The Australian government has appointed an independent group to review the integrity of Australian Carbon Credit Units (ACCUs), the country’s credit system for voluntary carbon reduction measures.

ACCUs are issued under the Carbon Credits (Carbon Farming Initiative) Act 2011. They are a financial tool granted to eligible energy efficiency, renewable energy generation and carbon storage projects which reduce greenhouse gas (GHG) emissions. One ACCU equates to the removal of one tonne of carbon dioxide equivalent of GHG.

The Australian government backs reducing GHG emissions across the country by scoring ACCUs and purchasing ACCUs from businesses via the Emissions Reduction Fund (ERF).

According to a statement by the Australian government, the review group will evaluate and advise on whether scheme administration is appropriate, whether the methods for generating ACCUs meet integrity standards for offset, and any other matters the group consider relevant to the integrity of the ACCU system.

The group will also evaluate the extent to which carbon projects have supported positive environmental, social, and economic outcomes for agriculture, biodiversity, and First Nations peoples' participation; what opportunities exist to maximise the non-carbon benefits of projects, and the requirements for using ACCUs to obtain certification under Australia’s Climate Active programme.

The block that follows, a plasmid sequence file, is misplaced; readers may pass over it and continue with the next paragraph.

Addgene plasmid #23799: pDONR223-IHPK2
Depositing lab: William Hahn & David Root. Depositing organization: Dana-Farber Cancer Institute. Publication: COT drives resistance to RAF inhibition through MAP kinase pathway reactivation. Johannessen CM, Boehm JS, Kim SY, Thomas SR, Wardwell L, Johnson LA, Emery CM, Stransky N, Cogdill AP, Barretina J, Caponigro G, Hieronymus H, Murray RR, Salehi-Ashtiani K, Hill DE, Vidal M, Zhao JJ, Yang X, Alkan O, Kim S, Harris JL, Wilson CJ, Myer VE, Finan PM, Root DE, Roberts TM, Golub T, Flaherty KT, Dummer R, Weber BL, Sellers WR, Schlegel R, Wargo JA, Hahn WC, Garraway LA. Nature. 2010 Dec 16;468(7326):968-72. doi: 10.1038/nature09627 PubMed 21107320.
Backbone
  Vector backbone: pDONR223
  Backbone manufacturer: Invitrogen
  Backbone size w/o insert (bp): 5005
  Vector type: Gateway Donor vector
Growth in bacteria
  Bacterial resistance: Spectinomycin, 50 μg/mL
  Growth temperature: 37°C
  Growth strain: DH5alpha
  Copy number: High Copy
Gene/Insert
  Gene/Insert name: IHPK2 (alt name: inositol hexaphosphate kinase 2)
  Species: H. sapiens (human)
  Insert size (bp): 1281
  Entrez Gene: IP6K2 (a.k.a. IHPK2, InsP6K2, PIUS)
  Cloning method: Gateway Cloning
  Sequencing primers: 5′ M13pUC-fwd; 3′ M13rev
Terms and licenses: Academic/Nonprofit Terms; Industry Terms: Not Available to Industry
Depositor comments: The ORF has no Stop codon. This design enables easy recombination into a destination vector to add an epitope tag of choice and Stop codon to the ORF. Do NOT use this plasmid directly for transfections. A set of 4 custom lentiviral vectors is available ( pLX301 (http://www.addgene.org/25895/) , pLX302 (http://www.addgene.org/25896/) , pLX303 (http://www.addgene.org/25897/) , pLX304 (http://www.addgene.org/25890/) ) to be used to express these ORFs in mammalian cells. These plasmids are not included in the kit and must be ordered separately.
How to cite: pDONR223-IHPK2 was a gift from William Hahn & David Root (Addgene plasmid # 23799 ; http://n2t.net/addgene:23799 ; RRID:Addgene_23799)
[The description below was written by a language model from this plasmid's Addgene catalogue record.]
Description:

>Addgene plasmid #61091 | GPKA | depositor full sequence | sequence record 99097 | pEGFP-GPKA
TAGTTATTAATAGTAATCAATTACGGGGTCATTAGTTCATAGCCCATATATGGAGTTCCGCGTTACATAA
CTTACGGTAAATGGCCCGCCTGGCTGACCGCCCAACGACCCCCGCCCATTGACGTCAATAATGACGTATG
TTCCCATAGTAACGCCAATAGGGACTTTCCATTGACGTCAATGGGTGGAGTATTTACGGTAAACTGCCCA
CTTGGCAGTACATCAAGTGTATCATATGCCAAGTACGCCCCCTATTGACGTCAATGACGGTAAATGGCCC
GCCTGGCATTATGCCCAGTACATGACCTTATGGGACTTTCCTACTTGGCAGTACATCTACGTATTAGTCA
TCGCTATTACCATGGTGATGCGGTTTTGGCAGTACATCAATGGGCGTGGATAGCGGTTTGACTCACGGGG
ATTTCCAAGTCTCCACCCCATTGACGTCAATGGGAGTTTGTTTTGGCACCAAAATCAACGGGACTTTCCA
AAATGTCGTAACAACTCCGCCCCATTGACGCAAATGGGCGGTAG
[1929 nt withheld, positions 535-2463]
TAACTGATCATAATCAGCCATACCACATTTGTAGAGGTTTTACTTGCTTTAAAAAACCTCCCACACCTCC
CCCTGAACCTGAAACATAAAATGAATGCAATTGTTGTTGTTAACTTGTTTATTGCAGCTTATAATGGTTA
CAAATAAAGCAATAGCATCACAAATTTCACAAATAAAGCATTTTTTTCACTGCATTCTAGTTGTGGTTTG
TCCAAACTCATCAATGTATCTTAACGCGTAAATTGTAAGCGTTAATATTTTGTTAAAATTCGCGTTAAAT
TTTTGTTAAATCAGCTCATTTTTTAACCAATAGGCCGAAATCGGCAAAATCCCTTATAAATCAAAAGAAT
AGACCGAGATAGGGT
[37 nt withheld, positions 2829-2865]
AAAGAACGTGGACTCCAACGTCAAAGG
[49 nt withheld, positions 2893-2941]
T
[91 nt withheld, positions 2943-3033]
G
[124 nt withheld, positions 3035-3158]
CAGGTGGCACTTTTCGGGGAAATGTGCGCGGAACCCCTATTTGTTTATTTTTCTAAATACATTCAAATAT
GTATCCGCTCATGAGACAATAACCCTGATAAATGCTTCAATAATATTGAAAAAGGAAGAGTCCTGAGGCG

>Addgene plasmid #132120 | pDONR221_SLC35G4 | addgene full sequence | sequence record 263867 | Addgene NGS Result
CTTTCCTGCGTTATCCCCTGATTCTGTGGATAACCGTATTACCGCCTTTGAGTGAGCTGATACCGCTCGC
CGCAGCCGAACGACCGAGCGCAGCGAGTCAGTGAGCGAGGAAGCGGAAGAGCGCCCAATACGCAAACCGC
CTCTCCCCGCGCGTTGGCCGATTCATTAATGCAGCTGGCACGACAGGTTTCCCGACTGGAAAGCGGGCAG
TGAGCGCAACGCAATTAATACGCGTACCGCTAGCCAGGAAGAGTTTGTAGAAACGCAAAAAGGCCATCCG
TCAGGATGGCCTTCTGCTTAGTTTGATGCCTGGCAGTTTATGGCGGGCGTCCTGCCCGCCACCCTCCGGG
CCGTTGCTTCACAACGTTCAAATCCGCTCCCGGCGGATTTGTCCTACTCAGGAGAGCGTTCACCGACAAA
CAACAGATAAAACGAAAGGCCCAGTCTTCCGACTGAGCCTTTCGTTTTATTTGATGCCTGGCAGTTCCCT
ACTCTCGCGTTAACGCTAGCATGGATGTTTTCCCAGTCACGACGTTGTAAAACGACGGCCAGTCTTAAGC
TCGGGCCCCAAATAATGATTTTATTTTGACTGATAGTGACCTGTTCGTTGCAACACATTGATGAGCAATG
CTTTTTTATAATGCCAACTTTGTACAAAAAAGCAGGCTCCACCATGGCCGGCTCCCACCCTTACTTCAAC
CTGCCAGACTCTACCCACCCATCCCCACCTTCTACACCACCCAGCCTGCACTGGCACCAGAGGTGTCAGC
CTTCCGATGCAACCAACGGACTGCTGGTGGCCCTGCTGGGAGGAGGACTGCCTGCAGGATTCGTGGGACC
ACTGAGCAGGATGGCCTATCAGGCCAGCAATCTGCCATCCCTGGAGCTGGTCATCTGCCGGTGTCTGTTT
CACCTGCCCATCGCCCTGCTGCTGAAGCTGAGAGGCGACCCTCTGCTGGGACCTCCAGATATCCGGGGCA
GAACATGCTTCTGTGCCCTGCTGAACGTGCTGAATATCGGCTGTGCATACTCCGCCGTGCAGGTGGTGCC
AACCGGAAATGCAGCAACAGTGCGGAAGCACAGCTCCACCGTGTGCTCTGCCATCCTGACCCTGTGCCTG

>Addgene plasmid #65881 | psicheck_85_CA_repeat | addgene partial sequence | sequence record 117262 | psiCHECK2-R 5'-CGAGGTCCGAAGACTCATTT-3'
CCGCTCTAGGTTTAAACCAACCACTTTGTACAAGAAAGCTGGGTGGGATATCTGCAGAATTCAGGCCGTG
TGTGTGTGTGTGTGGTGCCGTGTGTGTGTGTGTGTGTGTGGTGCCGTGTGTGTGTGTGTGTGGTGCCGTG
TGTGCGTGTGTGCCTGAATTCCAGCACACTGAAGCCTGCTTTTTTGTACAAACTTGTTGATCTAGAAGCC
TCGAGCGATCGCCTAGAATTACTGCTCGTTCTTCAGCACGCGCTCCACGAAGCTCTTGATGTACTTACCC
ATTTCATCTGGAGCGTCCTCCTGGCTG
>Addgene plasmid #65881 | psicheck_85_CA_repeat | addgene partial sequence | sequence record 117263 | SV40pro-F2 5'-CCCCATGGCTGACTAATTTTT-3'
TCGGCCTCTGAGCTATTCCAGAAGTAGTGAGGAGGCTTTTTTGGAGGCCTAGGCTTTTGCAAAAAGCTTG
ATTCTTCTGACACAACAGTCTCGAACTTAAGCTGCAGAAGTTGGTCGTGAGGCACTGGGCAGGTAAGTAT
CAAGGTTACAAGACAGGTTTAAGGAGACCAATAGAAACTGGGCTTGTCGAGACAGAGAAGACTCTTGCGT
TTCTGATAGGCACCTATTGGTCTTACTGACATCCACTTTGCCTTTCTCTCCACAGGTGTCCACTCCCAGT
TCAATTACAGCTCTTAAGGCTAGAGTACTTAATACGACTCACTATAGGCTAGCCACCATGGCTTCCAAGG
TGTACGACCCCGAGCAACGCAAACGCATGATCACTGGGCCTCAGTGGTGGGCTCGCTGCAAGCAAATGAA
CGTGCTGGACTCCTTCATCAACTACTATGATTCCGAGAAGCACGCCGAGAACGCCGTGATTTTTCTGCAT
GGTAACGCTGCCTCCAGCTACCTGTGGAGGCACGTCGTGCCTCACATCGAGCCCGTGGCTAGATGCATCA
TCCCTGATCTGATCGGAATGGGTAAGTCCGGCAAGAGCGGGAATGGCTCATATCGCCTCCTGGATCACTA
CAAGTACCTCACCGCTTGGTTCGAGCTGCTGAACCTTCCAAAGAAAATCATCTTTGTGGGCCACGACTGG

The purpose of this review is to ensure that ACCUs and Australia’s carbon crediting framework as a whole maintain a strong reputation supported by participants, purchasers and the broader community.

George Varma of Pinsent Masons said: “ACUUs will certainly help carbon capture and carbon reduction projects in the Australian market. We are seeming similar regimes being deployed in the UK, which has greatly assisted with expediting the growth of the CCS/CCUS market in particular. This regime will also help to expedite the growth of the bioenergy and energy from waste projects as the benefits from developing these types of projects all of a sudden becomes more broad reaching and financially compelling.”

The review will incorporate public consultation via written submissions and meetings with a wide range of groups with an interest or expertise in the operation of the carbon credit market. The review group will submit a final report within six months of the start date, to include include findings and recommendations to address any identified issues.

According to a FT report, Australia’s new Labor government will launch an emission trading scheme in 2023 which will be effective on 1 July 2023. The Labor party won the election in May and has raised Australia’s 2030 emissions reduction target under the Paris agreement to 43% up from 26% to 28%.

“ACCUs will be certainly boost Australia’s decarbonisation efforts and assist with achieving our emission reduction targets and promote the growth of a broader renewable energy and decarbonisation market, ” Varma said.